Curricular discussion, yet again.
One of my colleagues laments. It's okay, s/he asserts (and I'm paraphrasing), that we teach [lit of people of color in whatever century/place], but really, we need to make sure students really know [lit of white men from that century] from that period. That's really central. The other stuff is okay, but only once students really know [lit of white men from that century]. The survey really needs to focus on [lit of white men from that century].
I teach mostly lit by white men. It's true. So far as we know, Shakespeare was white and male.
In conversations, I can tell that several of my colleagues assume that I must therefore agree that the white male canon is far superior to any other literature. I try to disabuse them of this notion pretty much every time, but it keeps coming back. I think they sort of don't hear me, because their assumptions are so strong.
What I'd like to say is that I don't think that white men have written anything interesting for the past 200 years, so we should, indeed, focus on writers of color or writers who are vaginally endowed.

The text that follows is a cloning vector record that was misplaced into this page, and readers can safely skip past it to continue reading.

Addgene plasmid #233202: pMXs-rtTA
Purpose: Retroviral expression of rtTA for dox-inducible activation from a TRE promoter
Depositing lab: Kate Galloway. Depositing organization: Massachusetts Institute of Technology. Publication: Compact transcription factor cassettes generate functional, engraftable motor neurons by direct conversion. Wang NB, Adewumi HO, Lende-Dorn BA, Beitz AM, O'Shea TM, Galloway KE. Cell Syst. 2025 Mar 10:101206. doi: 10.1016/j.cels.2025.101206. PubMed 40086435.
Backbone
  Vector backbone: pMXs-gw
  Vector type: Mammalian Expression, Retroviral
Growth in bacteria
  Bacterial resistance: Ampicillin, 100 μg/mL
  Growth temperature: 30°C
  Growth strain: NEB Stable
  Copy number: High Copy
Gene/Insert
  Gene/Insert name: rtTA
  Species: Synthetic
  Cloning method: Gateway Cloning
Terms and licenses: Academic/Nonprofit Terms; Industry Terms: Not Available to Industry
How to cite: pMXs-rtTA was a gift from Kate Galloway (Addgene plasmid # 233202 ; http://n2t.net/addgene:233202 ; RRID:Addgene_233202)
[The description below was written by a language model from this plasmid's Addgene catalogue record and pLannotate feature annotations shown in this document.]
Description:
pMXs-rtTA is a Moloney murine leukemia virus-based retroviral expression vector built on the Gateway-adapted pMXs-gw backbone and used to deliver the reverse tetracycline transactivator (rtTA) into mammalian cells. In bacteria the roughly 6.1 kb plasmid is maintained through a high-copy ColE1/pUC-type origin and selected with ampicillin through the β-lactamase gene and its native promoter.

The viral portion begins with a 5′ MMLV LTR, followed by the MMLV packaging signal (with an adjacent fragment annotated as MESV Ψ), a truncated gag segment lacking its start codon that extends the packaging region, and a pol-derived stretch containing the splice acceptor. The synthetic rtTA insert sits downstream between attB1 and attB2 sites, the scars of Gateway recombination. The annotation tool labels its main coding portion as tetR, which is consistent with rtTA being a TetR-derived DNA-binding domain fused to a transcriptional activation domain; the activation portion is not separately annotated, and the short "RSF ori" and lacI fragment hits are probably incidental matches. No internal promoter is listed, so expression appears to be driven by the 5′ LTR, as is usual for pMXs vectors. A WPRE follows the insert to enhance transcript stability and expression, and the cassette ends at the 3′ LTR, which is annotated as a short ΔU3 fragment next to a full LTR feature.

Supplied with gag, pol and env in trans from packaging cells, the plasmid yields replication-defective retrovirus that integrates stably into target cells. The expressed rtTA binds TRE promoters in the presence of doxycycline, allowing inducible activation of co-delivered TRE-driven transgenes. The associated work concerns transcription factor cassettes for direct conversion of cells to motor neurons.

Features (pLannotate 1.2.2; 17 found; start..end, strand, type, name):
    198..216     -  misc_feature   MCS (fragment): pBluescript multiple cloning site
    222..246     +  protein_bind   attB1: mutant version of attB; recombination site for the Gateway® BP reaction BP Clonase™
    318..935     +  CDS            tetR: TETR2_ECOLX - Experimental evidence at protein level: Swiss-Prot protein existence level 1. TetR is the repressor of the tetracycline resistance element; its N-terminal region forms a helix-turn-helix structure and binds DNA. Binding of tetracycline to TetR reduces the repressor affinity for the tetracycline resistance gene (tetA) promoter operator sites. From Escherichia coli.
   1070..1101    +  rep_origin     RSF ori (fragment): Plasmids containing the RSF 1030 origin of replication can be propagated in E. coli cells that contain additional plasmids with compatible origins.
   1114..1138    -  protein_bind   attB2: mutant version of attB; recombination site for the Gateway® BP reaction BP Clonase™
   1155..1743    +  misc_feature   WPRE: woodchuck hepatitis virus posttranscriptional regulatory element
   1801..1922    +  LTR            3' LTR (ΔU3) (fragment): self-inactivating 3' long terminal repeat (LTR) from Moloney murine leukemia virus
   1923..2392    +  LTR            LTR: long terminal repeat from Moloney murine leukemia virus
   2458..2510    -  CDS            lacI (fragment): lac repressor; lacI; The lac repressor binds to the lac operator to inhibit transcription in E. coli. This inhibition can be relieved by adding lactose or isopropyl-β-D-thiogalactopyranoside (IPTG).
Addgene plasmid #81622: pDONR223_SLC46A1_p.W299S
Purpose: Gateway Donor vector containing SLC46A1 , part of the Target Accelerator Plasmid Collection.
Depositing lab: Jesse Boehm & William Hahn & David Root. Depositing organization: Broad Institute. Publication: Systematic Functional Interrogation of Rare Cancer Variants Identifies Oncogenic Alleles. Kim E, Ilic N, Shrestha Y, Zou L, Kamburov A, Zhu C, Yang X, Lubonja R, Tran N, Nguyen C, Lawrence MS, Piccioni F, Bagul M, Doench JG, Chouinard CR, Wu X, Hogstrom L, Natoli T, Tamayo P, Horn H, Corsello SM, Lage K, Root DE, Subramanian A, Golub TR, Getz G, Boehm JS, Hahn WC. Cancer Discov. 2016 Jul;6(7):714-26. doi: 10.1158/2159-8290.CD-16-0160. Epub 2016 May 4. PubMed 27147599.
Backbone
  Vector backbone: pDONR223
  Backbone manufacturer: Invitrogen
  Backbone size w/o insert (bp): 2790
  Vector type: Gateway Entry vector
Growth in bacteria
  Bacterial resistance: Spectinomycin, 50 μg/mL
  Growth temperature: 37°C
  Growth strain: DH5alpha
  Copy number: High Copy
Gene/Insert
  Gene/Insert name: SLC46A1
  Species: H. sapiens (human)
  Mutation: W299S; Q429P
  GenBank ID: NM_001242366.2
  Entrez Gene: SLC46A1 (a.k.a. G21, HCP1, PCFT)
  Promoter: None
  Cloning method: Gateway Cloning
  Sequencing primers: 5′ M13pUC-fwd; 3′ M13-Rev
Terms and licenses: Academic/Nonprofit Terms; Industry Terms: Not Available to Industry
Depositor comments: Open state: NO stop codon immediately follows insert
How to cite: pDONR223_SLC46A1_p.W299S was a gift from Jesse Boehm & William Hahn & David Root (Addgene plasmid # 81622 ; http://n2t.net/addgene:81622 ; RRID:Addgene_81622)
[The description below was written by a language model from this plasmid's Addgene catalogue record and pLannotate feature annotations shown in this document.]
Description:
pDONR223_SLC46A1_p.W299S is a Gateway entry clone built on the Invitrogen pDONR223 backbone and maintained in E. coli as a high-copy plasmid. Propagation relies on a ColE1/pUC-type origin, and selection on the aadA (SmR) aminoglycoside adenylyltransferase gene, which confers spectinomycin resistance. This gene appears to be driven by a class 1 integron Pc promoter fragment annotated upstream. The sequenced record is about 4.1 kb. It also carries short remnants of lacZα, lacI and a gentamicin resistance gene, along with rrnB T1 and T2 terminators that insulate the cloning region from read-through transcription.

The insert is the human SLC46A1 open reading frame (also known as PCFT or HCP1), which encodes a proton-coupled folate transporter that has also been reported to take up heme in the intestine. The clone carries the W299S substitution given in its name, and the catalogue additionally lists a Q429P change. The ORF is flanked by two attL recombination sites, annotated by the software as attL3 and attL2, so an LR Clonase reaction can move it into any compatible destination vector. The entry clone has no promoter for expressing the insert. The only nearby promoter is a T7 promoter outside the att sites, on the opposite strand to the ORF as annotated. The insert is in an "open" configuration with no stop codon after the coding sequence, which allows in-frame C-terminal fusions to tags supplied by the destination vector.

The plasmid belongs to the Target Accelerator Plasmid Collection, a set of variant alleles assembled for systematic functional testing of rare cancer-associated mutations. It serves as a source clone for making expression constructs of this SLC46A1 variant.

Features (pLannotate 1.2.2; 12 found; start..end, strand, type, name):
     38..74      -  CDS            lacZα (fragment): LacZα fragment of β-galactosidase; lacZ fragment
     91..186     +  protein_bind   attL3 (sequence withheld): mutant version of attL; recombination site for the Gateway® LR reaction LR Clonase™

It's not true, though. White men are still often fine writers who write interesting books. It would be fun to say it aloud, though, just to see the look of horror on their faces. But then they'd believe I really meant it, even if I said I was teasing, because they feel that white men are under siege, under attack (along with Christmas). It's one thing, I gather, to make sexist jokes about women, and quite another to make a joke about men. The one they take as funny because it's "just a joke," while the other they take as part of the war on all that makes life worth living.
But it is true that I don't value white male experience as central to what's important in literature.
It's going to be a long meeting, isn't it?